Innovation Fail: The U.S. Open On Fox
I planned a rare treat for myself on Father’s Day. Having celebrated with my son the night before, I decided that I’d spend the afternoon watching golf on TV. I love sports, just about all of them, and I love watching sports on TV. But it’s just not in my nature to sit and “do nothing.” I’d rather be out exercising, working, seeing a movie or involved in some kind of activity.
Not on this day! I tuned in just after the leaders teed off at 3PM Pacific Time, settled in on the couch and was ready for four hours of golf action! Yet after just a few minutes, I felt strangely uncomfortable. Not only was I having no fun, but what was planned as an indulgence quickly started to border on the painful.
For several minutes just after I tuned in, Fox imposed two smaller TV screens over a distracting background that looked like a Windows screen saver from hell. One of the two inserted boxes cut between the leaders as usual, while the other followed Jason Day with a hand-held camera. (More on Jason in a moment.) The problem was, there was no announcing. Fox had intended to be in the moment with Jason, bringing us an intimate live portrait of what was going through his mind, but it was just Jason and his caddy walking silently from green to tee. No drama. Not great television.
For a moment I thought they were having technical difficulties due to the silence and the weird screen saver. Finally, they switched back to a full screen view, announcers starting announcing, and it seemed like a normal golf broadcast again.
Not for long. It was straight downhill after the poor start. The announcers were moronic. Joe Buck is a bad enough cliché artist when he does baseball and football, but he clearly doesn’t know anything about golf. He and his fellow announcers attempted to identify emerging storylines and fell flat each time. First, Rory McIroy, the “world’s number one player!” as we were constantly reminded, was forging an amazing come from behind victory! Not a chance. Brandon Snedeker is hot! He immediately fell apart. Then, it was aforementioned Jason Day, who collapsed on the course a few days before, a victim of a chronic vertigo. Here was Jason, struggling mightily, heroically putting himself in a position to win! Nope, wasn’t going to happen, no way. Rather than capturing his intense dedication, will to win and amazing focus in the face of all odds, the coverage seemed sadistic to me. It was as if they kept the camera on this poor guy for extended periods of time just hoping that he’d collapse in a heap again.
There’s a lot more I didn’t like about this broadcast, and the US Open Twitter feed and day-after reviews indicate that most agreed with my assessment.
However, walking back from lunch on Monday with a friend, who spontaneously started our conversation by saying, “Wasn’t that Fox coverage of the Open terrible?” I overheard three late 20’s or early 30’s looking guys having a different conversation.
“Wasn’t that coverage great? I really loved the technology! The graphics were amazing! I loved the ball tracker!”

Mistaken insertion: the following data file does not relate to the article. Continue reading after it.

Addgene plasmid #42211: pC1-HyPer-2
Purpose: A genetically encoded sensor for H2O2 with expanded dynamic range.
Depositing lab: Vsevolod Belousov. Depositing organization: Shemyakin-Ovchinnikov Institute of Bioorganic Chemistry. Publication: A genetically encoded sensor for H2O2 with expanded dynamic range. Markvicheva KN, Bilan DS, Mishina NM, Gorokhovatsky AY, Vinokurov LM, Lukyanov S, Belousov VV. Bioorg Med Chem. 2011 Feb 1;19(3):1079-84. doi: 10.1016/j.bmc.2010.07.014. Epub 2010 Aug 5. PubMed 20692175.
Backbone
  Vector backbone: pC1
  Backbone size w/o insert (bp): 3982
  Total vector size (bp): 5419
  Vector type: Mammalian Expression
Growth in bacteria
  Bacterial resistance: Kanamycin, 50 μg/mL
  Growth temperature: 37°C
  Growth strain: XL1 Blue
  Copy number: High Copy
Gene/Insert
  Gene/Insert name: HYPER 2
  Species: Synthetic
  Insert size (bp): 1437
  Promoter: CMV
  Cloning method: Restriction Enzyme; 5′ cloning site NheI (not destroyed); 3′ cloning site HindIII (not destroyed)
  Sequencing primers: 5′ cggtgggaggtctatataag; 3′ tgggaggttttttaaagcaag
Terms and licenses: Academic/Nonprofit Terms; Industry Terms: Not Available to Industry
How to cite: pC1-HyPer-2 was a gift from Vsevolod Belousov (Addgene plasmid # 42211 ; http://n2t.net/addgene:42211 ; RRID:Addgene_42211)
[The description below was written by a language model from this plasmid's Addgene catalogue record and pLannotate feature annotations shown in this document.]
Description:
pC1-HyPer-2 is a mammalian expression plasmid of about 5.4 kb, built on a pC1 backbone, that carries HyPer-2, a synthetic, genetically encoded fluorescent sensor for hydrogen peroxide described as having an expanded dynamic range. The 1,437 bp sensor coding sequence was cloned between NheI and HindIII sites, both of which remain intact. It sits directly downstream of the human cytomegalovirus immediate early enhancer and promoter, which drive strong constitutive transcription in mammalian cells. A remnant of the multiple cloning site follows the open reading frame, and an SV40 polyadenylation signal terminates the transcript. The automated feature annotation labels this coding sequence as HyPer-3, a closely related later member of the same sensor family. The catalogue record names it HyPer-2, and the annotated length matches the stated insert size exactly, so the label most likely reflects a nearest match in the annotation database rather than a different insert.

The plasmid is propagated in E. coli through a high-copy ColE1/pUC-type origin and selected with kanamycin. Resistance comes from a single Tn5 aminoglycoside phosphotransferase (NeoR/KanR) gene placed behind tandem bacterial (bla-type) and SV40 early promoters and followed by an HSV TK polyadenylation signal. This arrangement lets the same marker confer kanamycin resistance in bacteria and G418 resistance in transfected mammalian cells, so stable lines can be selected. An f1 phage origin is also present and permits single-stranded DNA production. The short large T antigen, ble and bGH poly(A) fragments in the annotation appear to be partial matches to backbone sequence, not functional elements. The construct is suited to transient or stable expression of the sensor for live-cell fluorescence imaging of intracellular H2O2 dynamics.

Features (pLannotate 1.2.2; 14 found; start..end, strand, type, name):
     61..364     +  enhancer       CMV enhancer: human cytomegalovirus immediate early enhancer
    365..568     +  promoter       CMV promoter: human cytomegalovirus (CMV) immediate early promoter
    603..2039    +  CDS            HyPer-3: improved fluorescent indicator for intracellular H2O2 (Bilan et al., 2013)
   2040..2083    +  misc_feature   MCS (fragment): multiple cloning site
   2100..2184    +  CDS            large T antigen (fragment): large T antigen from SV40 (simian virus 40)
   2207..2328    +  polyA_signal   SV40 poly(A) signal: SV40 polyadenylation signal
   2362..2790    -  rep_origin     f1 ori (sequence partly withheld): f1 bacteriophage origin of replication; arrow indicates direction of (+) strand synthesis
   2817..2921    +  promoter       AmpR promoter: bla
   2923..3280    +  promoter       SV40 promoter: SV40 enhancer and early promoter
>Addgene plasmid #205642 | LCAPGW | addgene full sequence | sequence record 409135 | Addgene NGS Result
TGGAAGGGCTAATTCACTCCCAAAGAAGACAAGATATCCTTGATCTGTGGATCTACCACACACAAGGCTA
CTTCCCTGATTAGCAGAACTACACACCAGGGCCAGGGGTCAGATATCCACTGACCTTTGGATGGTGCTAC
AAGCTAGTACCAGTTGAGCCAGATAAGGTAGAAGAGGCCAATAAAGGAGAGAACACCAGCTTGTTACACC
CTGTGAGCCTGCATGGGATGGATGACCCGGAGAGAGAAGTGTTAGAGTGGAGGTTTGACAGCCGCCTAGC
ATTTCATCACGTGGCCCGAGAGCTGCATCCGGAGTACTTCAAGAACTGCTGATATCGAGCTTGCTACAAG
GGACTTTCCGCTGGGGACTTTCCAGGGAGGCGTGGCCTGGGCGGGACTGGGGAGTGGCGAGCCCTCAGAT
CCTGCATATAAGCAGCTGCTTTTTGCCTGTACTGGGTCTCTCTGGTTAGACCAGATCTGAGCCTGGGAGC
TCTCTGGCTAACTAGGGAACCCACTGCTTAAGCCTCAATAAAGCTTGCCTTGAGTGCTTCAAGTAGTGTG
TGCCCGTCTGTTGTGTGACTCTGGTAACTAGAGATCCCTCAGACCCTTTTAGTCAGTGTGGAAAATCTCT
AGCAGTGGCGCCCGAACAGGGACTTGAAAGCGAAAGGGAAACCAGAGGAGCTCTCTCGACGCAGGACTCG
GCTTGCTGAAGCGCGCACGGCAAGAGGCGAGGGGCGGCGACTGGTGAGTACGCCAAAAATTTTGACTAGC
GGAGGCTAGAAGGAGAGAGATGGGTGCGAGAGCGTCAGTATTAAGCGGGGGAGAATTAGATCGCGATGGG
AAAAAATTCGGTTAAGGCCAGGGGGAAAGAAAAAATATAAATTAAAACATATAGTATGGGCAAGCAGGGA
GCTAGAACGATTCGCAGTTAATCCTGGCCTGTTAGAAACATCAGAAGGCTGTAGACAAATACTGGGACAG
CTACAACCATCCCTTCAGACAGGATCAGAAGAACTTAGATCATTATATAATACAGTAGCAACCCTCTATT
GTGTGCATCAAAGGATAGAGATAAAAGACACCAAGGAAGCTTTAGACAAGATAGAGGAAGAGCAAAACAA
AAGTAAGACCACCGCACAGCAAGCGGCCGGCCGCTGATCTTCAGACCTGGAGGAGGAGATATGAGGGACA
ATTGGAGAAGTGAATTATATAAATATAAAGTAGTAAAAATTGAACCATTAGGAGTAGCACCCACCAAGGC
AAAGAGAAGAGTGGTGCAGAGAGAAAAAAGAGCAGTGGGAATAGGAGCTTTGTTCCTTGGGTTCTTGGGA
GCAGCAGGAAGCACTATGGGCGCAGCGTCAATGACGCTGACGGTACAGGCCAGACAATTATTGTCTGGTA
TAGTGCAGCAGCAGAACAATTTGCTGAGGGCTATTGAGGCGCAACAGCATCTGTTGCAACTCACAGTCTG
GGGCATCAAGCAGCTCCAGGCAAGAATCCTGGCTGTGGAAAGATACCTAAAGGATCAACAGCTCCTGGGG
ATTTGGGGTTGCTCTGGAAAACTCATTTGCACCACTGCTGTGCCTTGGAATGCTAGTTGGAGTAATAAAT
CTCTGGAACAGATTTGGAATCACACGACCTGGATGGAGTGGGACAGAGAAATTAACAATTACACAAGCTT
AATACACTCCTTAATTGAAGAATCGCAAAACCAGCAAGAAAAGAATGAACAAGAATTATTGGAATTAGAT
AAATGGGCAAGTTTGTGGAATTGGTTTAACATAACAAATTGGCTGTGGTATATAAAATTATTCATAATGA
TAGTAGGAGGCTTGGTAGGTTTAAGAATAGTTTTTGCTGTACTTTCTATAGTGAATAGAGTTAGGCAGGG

This brief, anecdotal encounter begs a question. Is Fox on to something? More specifically, is Fox making a specific play for Millennials with an entirely different approach to this dying sport?
Now that would be an interesting story. You could tell they were experimenting with unusual camera angles and graphics, but I’d be surprised if the majority of Millennial golf fans (is that an oxymoron?) would agree that the broadcast even rose to the level of decent.
I happen to like golf broadcasts pretty much the way they are on the other broadcast networks and The Golf Channel. But I’m the old guard, and the sport of golf – which faces all kinds of cultural, environmental and other challenges – needs new blood. The Gen X/Boomer audience may still be huge, but golf knows it needs to grow.
Fox is new to golf, and the U.S. Open was its first major tournament broadcast. How great would it have been for Fox to truly revolutionize coverage the way ABC put its indelible stamp on football with its Monday Night broadcasts back in the early 1980’s?
How about different kinds of announcers? Who are the Howard Cosell’s and Dandy Don Meredith’s of golf? They’ve got to be out there. It’s nice to have experienced pro golfers as commentators (though Greg Norman was awful and others like Corey Pavin are not memorable), but by definition, these are the old guys, the usual suspects. Is there any way to infuse these broadcasts with some youthful energy?
The graphics were completely distracting to me, including the overused shot tracker. But again, I’m the Boomer, not the Millennial. Still, there’s got to be a lot more they can be doing with special effects and graphics that add value for seasoned golf fans while bringing the game to life for a new generation. And not just on television, but on social media as well. The NFL and NBA certainly understand that people follow games on multiple devices, watching and sharing thoughts at the same time.
The powers that be in the golf world, just like many aging packaged goods brands and the broadcast networks, understand that they are in the midst of an existential crisis. But the sport won’t win hearts and minds of new players and viewers with coverage like this. It was a great opportunity for Fox to put their own innovative stamp on the sport.
Unfortunately, it was a bungled attempt, failing both in a seeming effort to win over new fans and totally lacking in the competence expected by the traditional base.